Reflecting on Transitions

My current thoughts are a jumble between stress, exhaustion, and challenge.

Roughly a year ago I wrote on the transition into practice, finished my midwifery program, and took off on my bike with my now-husband on a two week long bike adventure from Seattle to San Francisco. The world seemed full of possibility: we could go anywhere in the country with my job, maybe I could even bike commute, I’d transition into being a confidant, sure, wise midwife, and it would all be amazing.

There have been some hiccups in this ideal, and after four months of a painful job search I began a job in GYN. Exciting and challenging, yes, but fast-paced and slightly isolating? Also yes.

There is no perfect job, especially when you work under capitalism, as even my midwife friends working their dream jobs have frustrations of long hours, difficulty maintaining work-life balance , and the sometimes unbearable heaviness of the work we do.

After nearly nine months of work, I feel sobered. I feel tired. I feel like I’m a cog in a machine some days. I am a float, so I work in clinics that need me on a day to day basis, so that means I am never working in the same clinic two days in a row, never have a consistent schedule, and, for the most part, never see the same patient twice. Appointments fill, fire up the Nurse Practitioner machine to see them all.

Part of what brought me to midwifery is the relationship- building. It brought me joy to see someone week after week, hear about new school projects, and meet mothers, husbands, partners, children of my patients.

Yesterday, I saw a woman in clinic that I had seen roughly a month ago for birth control. She had some issues and questions, and by luck of the draw I saw her again in the same clinic. I knew by her previous chart that I had seen her, counseled her, asked her if her relationship was a safe one, and as I walked through the door, I realized I did not recognize her. Not even a bit. Not even with the familiarity that you may have for someone you sat next to on the bus once. This woman was a complete stranger to me.

This seemed somewhat of a breaking point, emotionally for me. I started to do the math. I see, on average, roughly 20 patients a day (if I’m lucky,yesterday I saw 27) five days a week. If you’re following along here, that’s 100 patients a week. 400 patients a month. And in my nine months of work, that’s 3,600 patients.

Burn out is a topic that is given little more than lip service in the medical world, as both doctors, nurses, and nurse practitioners report increasingly higher levels of stress on the job, being asked to care for more and more patients in less time and for no more pay.

I remember going to a panel at the American College of Nurse Midwives meeting last year on combating burn-out in the profession, and for the life of me I can’t remember what was talked about. I was an excited, energetic student who had not faced the pressures of independent practice, but I imagine the panel talked about many of the same things that my husband told me this morning.

I hope to make self-care goals, and use this blog, and writing about the things I am doing to combat burn out to keep me accountable to those goals
I also hope this new framing of this blog will as serve as a resource for other new providers who are beginning to feel the creep of burn-out affecting them

So, in no particular order, self-care goals round one:

1) Use the mornings that I have late clinic days to engage in self-care, weather that be treating myself to breakfast (currently writing from my beloved Geraldine’s Counter), writing, or riding my bike.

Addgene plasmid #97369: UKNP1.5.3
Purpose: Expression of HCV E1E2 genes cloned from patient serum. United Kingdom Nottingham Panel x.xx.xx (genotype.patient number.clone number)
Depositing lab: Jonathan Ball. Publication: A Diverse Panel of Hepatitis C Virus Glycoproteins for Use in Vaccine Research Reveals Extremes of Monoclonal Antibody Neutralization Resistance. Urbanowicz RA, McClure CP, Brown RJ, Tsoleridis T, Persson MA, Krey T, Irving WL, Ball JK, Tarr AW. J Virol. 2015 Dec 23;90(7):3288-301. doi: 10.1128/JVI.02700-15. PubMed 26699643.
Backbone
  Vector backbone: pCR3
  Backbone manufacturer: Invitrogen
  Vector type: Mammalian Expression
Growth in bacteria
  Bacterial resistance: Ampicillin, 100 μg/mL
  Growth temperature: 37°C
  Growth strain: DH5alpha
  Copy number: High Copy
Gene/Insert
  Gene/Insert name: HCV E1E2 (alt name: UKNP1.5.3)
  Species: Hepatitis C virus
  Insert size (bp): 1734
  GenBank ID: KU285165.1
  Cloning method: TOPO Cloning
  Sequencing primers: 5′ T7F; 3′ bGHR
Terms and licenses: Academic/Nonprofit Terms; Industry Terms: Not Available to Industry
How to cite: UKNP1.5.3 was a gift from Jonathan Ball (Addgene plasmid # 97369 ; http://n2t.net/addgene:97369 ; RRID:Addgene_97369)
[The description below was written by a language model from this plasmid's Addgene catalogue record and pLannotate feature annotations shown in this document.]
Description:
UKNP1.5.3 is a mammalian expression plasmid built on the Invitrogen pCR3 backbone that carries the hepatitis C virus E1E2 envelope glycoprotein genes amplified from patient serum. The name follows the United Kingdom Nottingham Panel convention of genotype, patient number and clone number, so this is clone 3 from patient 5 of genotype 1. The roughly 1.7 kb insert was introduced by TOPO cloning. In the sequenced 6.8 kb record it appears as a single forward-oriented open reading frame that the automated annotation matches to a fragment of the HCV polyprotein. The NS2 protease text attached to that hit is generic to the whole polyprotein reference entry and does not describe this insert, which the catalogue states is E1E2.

2) After we move, work on making our new apartment a home. Unpack fully, hang up all of our art, print out pictures to hang, host friends for dinners and brunches, and get to know the neighborhood

3) Return to hobbies that I love, sign up for that art class I’ve been wanting to take forever, teach my husband to brew beer, make time for riding my bike.

4) Connect with other nurse practitioners and midwives. One of the things that is so difficult about my job is that I am usually the only NOin the clinic. I love my MAs and other staff, but I miss connecting with other midwives and feeling like part of a community.

5) Make time for real connection with friends and family. If you are friends with me in Facebook, you have probably noticed I’m not really using it anymore. In all my reflecting, I realized that in my very limited time that is not spent in the clinic or commuting, I really only want to be doing things that add value to my life. Many people take joy in social media, but for me, it has always only ever increased my social anxiety and left me with a “everyone is hanging out without me” mentality. So I stopped using it. Instead, I want to focus on talking with friends on the phone who live far away, and making plans with friends in the city to catch up on what’s going on in their lives. So while you may be seeing less of me in your online life, that doesn’t mean I don’t want to hear from you, in fact quite the opposite, and I’ll be making more of an effort to reach out to you in real life 🙂

I’m going to leave my goals there for now, and I hope to check in with them often. Burn-out is a very real and devastating force, and I’d love to hear from all of you about your own efforts to combat it and lead a full, healthy, balanced life, weather your work in the medical field or not.


  1. Rachel says:

    Getting massage is an awesome way to take care of yourself!! I recommend monthly sessions to clients… I know that can get pricey depending on where you go but it’s pretty amazing what it can do for you. Miss you! Love!

  2. As usual, your beautiful writing resonates with me. I can’t wait to hang out with you when I move back!